The Politics of Silence

The other day, I posted this tweet:

And a friend of mine posted this reply:

To which I made this immediate response:

But I think this deserves some further reflection, so here goes.

In the 1980s, at the height of the AIDS crisis, several activists launched a campaign to raise awareness of the need for greater research into the cause and treatment of AIDS. Their slogan:

“SILENCE = DEATH”

They subsequently joined forces with another group, the AIDS Coalition To Unleash Power, or ACT UP, and that slogan became closely identified with ACT UP’s work on behalf of persons living with AIDS. Here is an image of the posters that became widely known, and associated both with ACT UP and with AIDS activism in general.

ACT UP "Silence = Death" poster, ca. 1987. Public domain.
ACT UP “Silence = Death” poster, ca. 1987. Public domain.

To a contemplative — even one who fully supported a robust public response to the AIDS crisis — this is a stark and challenging statement. After all, we find life in silence, not death.

Well, except for all those pesky bits about dying to self. So the more I think about it, the more I have to admit, well, yeah, silence does equal death. Only, that’s not always a bad thing.

But sometimes it is a bad thing, which is what the ACT UP initiative reminds us. Silence in the face of indifference to the suffering of others; that’s wrong. Silence that acquiesces to oppression: also wrong. As Madeleine Kuhn so beautifully put it, “Speak your mind even if your voice shakes.” In other words, don’t be silent in the face of oppression: speak up, no matter how frightening it might be.

So back to my initial response to Ali Lilly: we need more than one word for silence. Because I completely agree with her. And with Maggie Kuhn. And with ACT UP. Silence that is indifferent to suffering, or that yields to dominating power, is not contemplative silence at all. It is the silence of oppression — or of being oppressed. And I certainly agree that it would be irresponsible to promote the silence of oppression, not only now but at any time.

But that’s not the silence that Abbot Pastor was speaking about when he said “Any trial whatever that comes to you can be conquered by silence.” Abbot Pastor is advocating contemplative silence which is different from the silence of oppression.

What alarms me about Ali’s comment is that she appears to be saying that it is irresponsible even to promote contemplative silence because of the dangers of oppressive silence.

I think that is a mistake. To erase contemplation is also a form of oppression.

Political activists may become impatient with contemplatives; they see us as avoiding the necessary struggle or abdicating our responsibility to speak the truth when it needs to be spoken. I’m not saying Ali is doing this, but it is something I’ve encountered in the past, and her tweet reminds me of this.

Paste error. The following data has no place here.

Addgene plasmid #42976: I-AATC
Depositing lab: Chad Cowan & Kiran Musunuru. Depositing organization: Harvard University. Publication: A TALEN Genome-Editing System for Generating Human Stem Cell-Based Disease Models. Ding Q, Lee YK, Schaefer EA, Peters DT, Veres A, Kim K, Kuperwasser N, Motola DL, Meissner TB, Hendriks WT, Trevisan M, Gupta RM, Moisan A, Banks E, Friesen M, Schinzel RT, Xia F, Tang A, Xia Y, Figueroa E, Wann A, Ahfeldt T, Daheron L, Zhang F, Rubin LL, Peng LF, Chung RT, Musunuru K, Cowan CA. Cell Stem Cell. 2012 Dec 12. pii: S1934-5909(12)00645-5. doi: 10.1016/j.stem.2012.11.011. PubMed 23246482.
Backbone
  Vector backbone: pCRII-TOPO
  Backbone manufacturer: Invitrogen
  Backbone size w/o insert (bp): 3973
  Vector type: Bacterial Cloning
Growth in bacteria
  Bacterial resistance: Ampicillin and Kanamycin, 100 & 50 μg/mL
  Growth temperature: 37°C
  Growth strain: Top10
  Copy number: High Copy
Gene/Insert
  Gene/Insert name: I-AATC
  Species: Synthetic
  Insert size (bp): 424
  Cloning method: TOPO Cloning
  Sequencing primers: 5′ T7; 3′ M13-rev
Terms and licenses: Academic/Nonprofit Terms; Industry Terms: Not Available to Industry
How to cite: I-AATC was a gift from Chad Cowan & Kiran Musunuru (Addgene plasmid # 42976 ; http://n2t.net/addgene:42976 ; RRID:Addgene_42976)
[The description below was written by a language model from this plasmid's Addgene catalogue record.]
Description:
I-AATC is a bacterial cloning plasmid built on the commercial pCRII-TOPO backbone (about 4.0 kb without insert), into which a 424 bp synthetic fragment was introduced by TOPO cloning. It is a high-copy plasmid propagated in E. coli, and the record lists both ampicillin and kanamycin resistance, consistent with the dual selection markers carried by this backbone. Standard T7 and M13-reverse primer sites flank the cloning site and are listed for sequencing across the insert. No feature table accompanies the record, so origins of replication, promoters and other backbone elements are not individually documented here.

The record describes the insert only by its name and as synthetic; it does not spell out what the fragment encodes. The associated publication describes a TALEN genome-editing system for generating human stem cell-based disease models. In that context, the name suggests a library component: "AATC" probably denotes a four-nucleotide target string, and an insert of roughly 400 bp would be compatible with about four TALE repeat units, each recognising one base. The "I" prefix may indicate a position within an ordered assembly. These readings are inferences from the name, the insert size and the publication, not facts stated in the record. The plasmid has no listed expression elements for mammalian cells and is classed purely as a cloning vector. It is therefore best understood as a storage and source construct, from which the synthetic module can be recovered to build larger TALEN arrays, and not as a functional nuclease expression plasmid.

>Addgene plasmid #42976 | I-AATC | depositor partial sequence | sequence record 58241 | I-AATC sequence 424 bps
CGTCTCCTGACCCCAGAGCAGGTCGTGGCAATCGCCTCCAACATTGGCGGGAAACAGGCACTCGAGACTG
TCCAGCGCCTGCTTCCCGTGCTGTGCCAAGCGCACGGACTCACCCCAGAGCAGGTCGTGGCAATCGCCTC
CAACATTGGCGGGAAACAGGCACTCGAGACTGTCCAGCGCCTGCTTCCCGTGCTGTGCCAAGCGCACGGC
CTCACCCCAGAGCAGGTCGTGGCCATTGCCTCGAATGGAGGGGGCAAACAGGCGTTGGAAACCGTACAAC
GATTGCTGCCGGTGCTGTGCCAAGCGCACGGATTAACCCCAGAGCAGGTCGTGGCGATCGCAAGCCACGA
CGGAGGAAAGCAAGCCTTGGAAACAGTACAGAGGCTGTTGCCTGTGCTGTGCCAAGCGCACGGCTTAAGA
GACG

But it is a fine line between criticizing contemplatives to prevent them from colluding with oppression, and insisting that contemplation itself is dangerous — which is simply oppression under a different form.

Silence is a necessary part of life. We need silence just like we need night-time and the land needs the season of winter. Silence is an essential aspect of rest, of sabbath time, of recreation and rejuvenation. It is a building block not only of religious life, but of leisure.

TIAVTDUWLSilence is necessary because it can shield us from the relentless drone of those in power. Those who have power want to do all the talking, and they want us to listen to nothing other than their voices. When we are silent, we are listening to our own hearts, and to the whisper of God in our soul. This is unacceptable to those who would like to dominate us. If we say that it is irresponsible to seek silence, then we are playing into the hands of those who wish to control our lives.

Silence is also necessary to give introverts and others whose minds operate slowly the space to think, to reflect, to access their own intuition. My guess is that many activists who are impatient with silence are often extraverts, who do not understand how important silence and the space to reflect is to those of us who are introverts.

So for these reasons I insist that it is just as irresponsible to try to erase silence, as it is to confuse the silence of contemplation with the silence of oppression.

We need more than one word for silence. We need to be vigilant to refuse to be silenced by those who would dominate us. And we also need to be vigilant to protect silence from the encroaching noise of a world where noise has been normalized, in the name of entertainment and profit. After all, the people who seek to control our lives are the same people who benefit the most from our consumer/entertainment culture. Which means, paradoxically, while they want to silence our voices, they also have no interest in us having access to contemplative silence.

The bottom line: contemplative silence is a very quiet act of resistance. It cannot be the only act of resistance, of course. But for many people, it is a necessary first step. Which is why it would be irresponsible for me not to promote silence as much as I can. And if anyone can’t tell the difference between contemplative silence and oppressive silence, that’s simply more evidence that we need more than one word for silence.